Thanks to the ever-growing popularity of outdoor decks, which are in many ways an ideal do-it-yourself project, a wide variety of products and services have made their way into the marketplace to help you build that deck faster, easier and sturdier, with more professional results.
Deck Kits: If your plans are for something fairly basic, most of the larger lumberyards and home centers can provide you with a complete deck-building kit in several standard sizes and configurations. The kit contains all the lumber, hardware, fasteners, and other items you need, and some even include basic construction instructions. If you need a railing around your deck–required by most building codes if the deck is over 30 inches above the ground–there are rail-building kits available as well.
Deck building kits can offer you a simple and less expensive way to get started, and they provide a building block for future expansion of the deck as well. “Floating” decks, which sit on specially notched pier blocks and are not anchored to the house or into the ground, are another deck kit alternative for a building a quick and simple deck that you may want to remove or alter in the future.
Computerized Deck Design: Thinking a little larger then just the basics? Got the perfect deck idea in mind, but not sure where to go next? Many lumberyards and home centers also offer computerized deck design services that can save you hours and hours of planning, as well as avoiding wasted materials. The design consultant will walk you through several basic designs, and help you customize them to your exact size and layout requirements. They can add railings, stairs, benches, and other features, and then the computer will provide a complete material list from main girders to finish nails, along with simple assembly instructions to help you get the job done right.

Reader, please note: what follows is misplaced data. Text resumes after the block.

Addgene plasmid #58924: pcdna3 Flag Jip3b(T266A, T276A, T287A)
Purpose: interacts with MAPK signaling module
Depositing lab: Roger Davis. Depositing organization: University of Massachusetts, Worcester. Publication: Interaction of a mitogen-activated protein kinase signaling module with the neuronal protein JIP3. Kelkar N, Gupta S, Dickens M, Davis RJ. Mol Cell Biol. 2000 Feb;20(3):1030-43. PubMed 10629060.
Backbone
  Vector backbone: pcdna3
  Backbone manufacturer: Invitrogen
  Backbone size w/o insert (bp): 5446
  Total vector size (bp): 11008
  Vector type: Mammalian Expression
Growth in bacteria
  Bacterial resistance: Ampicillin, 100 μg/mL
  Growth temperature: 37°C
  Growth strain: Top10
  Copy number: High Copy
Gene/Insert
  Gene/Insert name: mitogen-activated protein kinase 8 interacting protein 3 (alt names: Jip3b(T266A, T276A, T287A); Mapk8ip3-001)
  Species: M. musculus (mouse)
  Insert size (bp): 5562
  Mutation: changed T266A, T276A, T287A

Precut Stair Stringers: If your deck needs a set of stairs, you may have been scratching your head in consternation about how to build them. With the help of precut stringers cut from pressure-treated lumber, all the hard layout and cutting has been done for you. Just select the number of steps you need based on how high the deck is, and secure them to the deck and to the ground. Add the treads, which are usually built from the same lumber as the deck itself, and you’re all done.
Rail Parts: Deck railings are often part of a deck design just for aesthetic reasons, and they’re required by most building codes if the deck will be over 30 inches above the ground. As with the stairs, rail design and construction can be a cause of concern for many do-it-yourselfers, but the wide selection of rail parts on the market really simplify things.
Many retailers now carry precut two-by-two pickets that offer consistency and speed when building a railing–just install the horizontal rails and nail or screw the vertical pickets to them. To simplify rail attachment, there are also hardware brackets available that are sized to fit standard lumber. Some retailers even offer precut and pre-notched four-by-four posts in cedar, pressure-treated fir, and other materials to simplify rail construction even further.
Concealed Fastener Systems: For a truly professional look, you may want to consider something different from the standard method of installing deck boards with nails or screws driven through the top of the board. Concealed fastener systems, which offer a variety of different methods for attaching the boards to the support joists, eliminate visible nail and screw heads and helps prevent splinters and cracks.
Books and Videos: Nothing improves your confidence and your enjoyment more than having a solid game plan of how to attack that big pile of lumber that just showed up in the back yard. There are many great books available on deck design and construction, as well as a growing number of videos and DVDs that visually walk you through the whole construction process.
Remember that many decks require a building permit, and have certain construction standards that must be adhered to for safety. Check with your local building department before you get going on any deck design or construction project.
Remodeling and repair questions? E-mail Paul at firstname.lastname@example.org.